NEW YORK (Reuters Health) – If a long-bone fracture occurs after the completion of chemotherapy for Ewing sarcoma, there is a high likelihood of ongoing disease.
A team, at the University of Tennessee College of Medicine and St. Jude Children's Research Hospital, both in Memphis, Tennessee, conducted a retrospective review of 93 patients between the ages of 4 to 18 years with long-bone Ewing sarcoma treated at St. Jude between 1962 AND 1999.
Dr. Lars M. Wagner and colleagues found that fractures occurred in 14 patients, or 15% of the study group. All of the fractures occurred in either the femur or the tibia, and 9 of the 14 fractures occurred after radiotherapy had begun. In three of these cases, fracture was associated with either local recurrence or a second malignancy.
Writing in the December issue of the Journal of Pediatric Hematology/Oncology, the investigators caution that these late fractures "may mimic stress fractures or radiation necrosis on plain radiographs, and there often may be considerable delay in diagnosis." Thy found diagnostic delays of 4 to 13 months, meaning that therapeutic intervention was also delayed.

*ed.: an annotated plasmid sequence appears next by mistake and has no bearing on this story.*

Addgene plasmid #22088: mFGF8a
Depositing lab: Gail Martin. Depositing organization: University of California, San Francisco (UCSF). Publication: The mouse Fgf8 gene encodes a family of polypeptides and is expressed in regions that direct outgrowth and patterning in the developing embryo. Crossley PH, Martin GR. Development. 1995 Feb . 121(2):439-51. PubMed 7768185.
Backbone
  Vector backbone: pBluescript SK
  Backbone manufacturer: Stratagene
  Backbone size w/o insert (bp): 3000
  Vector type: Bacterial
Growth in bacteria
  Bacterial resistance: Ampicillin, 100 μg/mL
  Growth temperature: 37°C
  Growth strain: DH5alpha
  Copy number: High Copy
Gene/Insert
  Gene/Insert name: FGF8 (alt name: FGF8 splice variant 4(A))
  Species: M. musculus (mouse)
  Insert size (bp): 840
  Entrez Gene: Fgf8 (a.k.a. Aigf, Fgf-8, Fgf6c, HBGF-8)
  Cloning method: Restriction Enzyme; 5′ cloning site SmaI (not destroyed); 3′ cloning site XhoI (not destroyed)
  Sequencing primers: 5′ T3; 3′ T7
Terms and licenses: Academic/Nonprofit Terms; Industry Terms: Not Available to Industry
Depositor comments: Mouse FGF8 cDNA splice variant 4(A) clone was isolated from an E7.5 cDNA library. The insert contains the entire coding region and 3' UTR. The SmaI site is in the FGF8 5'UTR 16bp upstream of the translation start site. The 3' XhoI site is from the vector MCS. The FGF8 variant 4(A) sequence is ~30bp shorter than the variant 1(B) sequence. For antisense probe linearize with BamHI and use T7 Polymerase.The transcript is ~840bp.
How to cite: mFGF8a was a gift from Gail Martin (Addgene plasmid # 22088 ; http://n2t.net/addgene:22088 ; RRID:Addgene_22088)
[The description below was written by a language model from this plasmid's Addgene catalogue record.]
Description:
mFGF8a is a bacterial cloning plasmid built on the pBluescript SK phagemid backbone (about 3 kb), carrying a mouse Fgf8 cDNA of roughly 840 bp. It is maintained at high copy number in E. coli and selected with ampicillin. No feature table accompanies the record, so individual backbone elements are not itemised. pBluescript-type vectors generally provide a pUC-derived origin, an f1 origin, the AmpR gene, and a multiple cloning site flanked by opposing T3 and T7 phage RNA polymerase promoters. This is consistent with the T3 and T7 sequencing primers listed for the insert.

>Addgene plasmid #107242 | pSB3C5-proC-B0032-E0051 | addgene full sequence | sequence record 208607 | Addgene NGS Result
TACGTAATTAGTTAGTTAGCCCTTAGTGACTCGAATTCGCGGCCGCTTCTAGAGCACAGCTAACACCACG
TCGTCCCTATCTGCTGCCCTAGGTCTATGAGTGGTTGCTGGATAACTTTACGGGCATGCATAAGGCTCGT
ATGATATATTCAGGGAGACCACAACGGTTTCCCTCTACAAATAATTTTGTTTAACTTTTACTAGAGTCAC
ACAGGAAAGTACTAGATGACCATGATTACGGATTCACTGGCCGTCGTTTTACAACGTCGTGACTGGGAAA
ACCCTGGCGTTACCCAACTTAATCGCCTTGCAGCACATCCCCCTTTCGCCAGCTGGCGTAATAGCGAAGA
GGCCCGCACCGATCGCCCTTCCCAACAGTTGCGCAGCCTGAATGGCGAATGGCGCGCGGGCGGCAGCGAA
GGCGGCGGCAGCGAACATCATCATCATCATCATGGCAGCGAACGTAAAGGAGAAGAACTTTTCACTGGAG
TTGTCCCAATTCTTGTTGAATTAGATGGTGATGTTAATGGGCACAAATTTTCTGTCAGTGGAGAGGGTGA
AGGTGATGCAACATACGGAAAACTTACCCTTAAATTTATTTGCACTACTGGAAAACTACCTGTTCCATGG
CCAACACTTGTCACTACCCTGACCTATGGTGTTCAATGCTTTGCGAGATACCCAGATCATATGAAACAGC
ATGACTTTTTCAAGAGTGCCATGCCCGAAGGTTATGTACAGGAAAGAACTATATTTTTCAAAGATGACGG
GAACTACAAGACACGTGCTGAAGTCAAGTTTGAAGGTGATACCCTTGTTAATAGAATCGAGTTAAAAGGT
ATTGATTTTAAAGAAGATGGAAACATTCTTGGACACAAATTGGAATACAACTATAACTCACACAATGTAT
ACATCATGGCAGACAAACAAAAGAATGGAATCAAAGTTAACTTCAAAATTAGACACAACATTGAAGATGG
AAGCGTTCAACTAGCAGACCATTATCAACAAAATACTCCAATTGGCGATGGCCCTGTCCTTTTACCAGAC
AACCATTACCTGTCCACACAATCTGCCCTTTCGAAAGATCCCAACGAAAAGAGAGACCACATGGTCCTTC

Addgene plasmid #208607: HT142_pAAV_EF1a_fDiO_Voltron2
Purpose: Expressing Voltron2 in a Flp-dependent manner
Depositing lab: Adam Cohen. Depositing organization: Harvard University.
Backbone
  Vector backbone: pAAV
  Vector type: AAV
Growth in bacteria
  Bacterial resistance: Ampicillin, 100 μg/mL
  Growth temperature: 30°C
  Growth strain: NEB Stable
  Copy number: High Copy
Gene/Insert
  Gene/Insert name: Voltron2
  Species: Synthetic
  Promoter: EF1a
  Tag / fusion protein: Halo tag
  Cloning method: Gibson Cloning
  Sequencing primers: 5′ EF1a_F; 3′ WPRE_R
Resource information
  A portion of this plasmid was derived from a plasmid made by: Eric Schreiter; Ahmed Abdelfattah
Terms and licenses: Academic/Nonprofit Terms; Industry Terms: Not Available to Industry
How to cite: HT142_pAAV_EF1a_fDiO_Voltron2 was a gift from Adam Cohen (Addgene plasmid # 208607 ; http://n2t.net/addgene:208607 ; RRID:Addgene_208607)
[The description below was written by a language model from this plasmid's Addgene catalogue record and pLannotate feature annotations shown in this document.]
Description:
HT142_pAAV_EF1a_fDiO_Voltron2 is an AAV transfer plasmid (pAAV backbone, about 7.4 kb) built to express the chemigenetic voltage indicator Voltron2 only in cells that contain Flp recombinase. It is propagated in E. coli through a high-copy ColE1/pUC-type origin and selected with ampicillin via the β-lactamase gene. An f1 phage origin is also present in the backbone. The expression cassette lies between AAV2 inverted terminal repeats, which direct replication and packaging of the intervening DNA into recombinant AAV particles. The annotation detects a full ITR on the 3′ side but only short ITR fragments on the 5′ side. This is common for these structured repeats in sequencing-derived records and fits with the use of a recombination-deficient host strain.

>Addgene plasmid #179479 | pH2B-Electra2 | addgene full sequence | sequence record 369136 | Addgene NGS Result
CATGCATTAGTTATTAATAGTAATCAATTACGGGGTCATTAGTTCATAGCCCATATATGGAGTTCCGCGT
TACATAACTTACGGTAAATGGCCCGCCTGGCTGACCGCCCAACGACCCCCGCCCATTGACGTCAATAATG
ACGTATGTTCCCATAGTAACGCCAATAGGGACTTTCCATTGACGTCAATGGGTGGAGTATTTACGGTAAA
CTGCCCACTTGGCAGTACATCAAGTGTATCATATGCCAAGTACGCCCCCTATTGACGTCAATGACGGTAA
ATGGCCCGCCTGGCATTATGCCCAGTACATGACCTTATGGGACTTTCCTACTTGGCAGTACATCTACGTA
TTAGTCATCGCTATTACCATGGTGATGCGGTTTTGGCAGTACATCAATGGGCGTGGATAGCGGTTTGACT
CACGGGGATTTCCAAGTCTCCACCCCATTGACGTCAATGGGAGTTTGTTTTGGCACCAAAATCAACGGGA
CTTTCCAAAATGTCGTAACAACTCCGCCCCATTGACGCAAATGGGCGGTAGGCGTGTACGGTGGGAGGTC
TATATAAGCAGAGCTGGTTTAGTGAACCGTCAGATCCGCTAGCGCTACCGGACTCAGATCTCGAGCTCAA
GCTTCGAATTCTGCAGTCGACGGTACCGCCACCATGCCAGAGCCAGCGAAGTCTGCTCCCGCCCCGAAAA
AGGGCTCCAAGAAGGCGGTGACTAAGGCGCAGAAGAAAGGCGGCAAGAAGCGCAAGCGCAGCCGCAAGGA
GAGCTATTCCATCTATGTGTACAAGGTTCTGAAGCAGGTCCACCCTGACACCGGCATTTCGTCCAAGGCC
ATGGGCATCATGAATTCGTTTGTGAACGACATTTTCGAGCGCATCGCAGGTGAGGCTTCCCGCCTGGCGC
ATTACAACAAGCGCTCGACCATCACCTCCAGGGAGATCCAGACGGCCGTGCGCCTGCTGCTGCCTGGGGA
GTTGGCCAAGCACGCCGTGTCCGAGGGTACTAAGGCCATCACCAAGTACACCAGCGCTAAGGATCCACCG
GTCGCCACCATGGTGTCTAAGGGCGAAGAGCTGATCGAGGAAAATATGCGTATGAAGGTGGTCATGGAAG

"The use of dynamic contrast-enhanced magnetic resonance imaging can help distinguish late fractures associated with malignancy from those associated with benign causes such as radionecrosis," Dr. Wagner and colleagues note.
The team says their approach to the management of these children with late fractures after therapy is "external stabilization, with aggressive neoadjuvant chemotherapy to cause tumor shrinkage." Then surgery is performed with the aim of achieving "local control with limb salavage if possible."